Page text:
Sunday, 8 May 2011

KRAAK All-Dayer

Kraak All Dayer

Stevenson Square


Joint MIE & Hibernate promote

7th May 2011

Henry MIE, Danny Saul, Mike Cook, Stephan Mathieu, BJ Nilsen, Wendy Cook, Martyn Walker 

It was all alright in the end but we all know computers were designed to make grown men cry and though there were no actual tears, more than one unhappy soul made his way through a thorny afternoon.

Ithaca Trio (Oliver Thurley to his mum), busy working on something more complicated than string theory for his MA, decided to showcase it prior to his MA performance piece in three days' time. But the piece of wonder when transferred to the laptop fell over, leaving Ithaca Trio and Tom I'Anson (trombone) on the Leeds – Manchester train with no discernible purpose. Undaunted our heroes composed a new piece en route and despite two noticeable coughs from the computer and a brief (Stan) Laurelesque head-scratching it certainly sounded like music. Well the bits that didn't sound like a trio of Salford busses or a cow in labour.

Talvihorros was less melodic than I'd hoped and at one point decided to explore that interesting fingernails-on-blackboard sound that everyone's so fond of. 

Richard A Ingram, having spent the last ten years of his life standing on stages across the planet as one fifth of Oceansize, was a bundle of nerves for his maiden solo appearance but all went hitch-free as he launched some rich piano samples to bookend a tightly structured crashing core of static.

Simon Scott was next victim to the technical gremlins - his short AV piece refused to come out to play. A gallows was glimpsed outlined against a twilight sky. There were rumours of contact mikes and creakings in the wind but it all remained just a concept.

Relmic Statute is one of the Leeds lot – some while back we saw his maiden performance there where he looked awfully worried. It must be his trademark look. Despite reasonably melodic murmurings he remained miserable throughout.

Danny Saul is a very naughty boy and plays too loudly and hurts eveybody's little ears. And that's a shame because he can produce interesting noises and much of the time he does.

Rob Curgenven, working as TSU with Jörg-Maria Zeger hopped around like a jolly sparrow laughing at the band-practice noises that were leaking from upstairs. Sadly I can remember little of their set beyond dour agricultural pacing from Zeger, ploughing his guitar beneath Curgenven's electronic sunshine and showers.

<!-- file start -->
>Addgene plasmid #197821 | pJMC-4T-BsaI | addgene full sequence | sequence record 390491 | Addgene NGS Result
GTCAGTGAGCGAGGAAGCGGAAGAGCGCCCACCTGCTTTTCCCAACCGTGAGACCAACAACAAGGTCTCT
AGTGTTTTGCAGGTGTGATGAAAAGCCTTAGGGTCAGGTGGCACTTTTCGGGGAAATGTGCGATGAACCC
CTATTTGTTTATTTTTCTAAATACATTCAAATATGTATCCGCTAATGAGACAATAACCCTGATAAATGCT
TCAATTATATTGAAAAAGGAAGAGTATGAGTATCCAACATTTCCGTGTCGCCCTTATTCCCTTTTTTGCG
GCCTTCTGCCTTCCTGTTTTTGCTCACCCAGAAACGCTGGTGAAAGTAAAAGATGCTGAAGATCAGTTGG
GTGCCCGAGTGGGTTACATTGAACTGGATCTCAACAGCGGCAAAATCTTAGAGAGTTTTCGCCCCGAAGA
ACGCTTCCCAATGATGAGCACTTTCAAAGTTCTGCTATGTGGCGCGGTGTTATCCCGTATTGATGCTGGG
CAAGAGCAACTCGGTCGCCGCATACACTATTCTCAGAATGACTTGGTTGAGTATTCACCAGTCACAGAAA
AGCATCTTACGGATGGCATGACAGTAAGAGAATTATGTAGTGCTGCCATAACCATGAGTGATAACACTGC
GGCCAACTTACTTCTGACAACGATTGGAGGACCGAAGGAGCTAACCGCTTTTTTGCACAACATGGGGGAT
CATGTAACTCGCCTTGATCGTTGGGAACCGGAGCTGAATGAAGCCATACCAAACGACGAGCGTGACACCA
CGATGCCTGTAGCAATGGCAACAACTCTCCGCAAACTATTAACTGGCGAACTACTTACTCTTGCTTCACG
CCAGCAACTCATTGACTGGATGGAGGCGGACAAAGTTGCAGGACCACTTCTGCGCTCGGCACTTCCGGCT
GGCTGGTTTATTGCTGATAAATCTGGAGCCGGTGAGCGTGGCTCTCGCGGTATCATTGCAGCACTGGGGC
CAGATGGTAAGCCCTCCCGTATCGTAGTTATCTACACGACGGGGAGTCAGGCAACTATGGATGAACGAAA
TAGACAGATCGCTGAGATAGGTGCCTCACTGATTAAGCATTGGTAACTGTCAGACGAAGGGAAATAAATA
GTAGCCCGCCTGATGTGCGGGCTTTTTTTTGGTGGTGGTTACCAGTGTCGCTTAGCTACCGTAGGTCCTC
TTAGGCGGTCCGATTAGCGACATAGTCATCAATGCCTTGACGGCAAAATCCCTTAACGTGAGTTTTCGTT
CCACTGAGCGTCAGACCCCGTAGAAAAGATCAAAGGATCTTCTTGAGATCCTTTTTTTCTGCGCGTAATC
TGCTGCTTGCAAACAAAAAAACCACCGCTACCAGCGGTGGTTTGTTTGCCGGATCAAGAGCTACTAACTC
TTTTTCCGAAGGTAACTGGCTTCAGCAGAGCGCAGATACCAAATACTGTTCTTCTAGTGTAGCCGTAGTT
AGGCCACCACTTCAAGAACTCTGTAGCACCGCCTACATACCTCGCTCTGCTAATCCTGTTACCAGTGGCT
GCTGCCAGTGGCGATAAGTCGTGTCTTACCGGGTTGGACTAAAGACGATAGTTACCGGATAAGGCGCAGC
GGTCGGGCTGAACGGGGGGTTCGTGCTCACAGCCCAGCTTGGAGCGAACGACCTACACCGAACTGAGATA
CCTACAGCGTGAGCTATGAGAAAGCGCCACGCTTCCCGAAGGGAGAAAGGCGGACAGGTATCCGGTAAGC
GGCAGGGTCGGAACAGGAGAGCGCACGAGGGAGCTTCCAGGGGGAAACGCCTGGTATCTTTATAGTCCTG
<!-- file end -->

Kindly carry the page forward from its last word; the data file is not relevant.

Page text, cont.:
Simon Scott was living in hope of a wi-fi link which, as things were getting seriously behind time, I rather hoped would fail to materialise but when we returned from The Castle he was in full flight.

BJ Nilsen, Norway, was the next to lay his head on the block and give those gremlins more fun. Pro Logic hung, the rainbow wheel of death spinning and BJ Nilsen threw a wonderful tantrum scratching jack plugs in his palms and flinging things across the floor.

Stephan Mathieu, a neat disciplined German, set up with care and played his set with calm concentration, nudging 5 e-bows with their tiny blue lights like careful chessman. He created an expansive miasmic shifting field of sound. No peaks, no earth-rending cracks here but an enveloping eternity conjured smehow within the finite limits of a 40 minute set in an undistinguished warehouse in this northern industrial town.

Meantime a convocation of wizards assembled on the stone stairs, beardy men with bright ideas about inflicting their human wills on a wilful computer and Lo! eventually it was mended. So, late in the day, BJ Nilsen took to the floor again to rather grand effect for he had waterfalls, bells, and noises hurtling from left to right. Sometimes he grinned, sometimes wound knobs with gritted teeth, nursed a drawn out coda and silence. He looked relieved. 

Like I said, all came right in the end.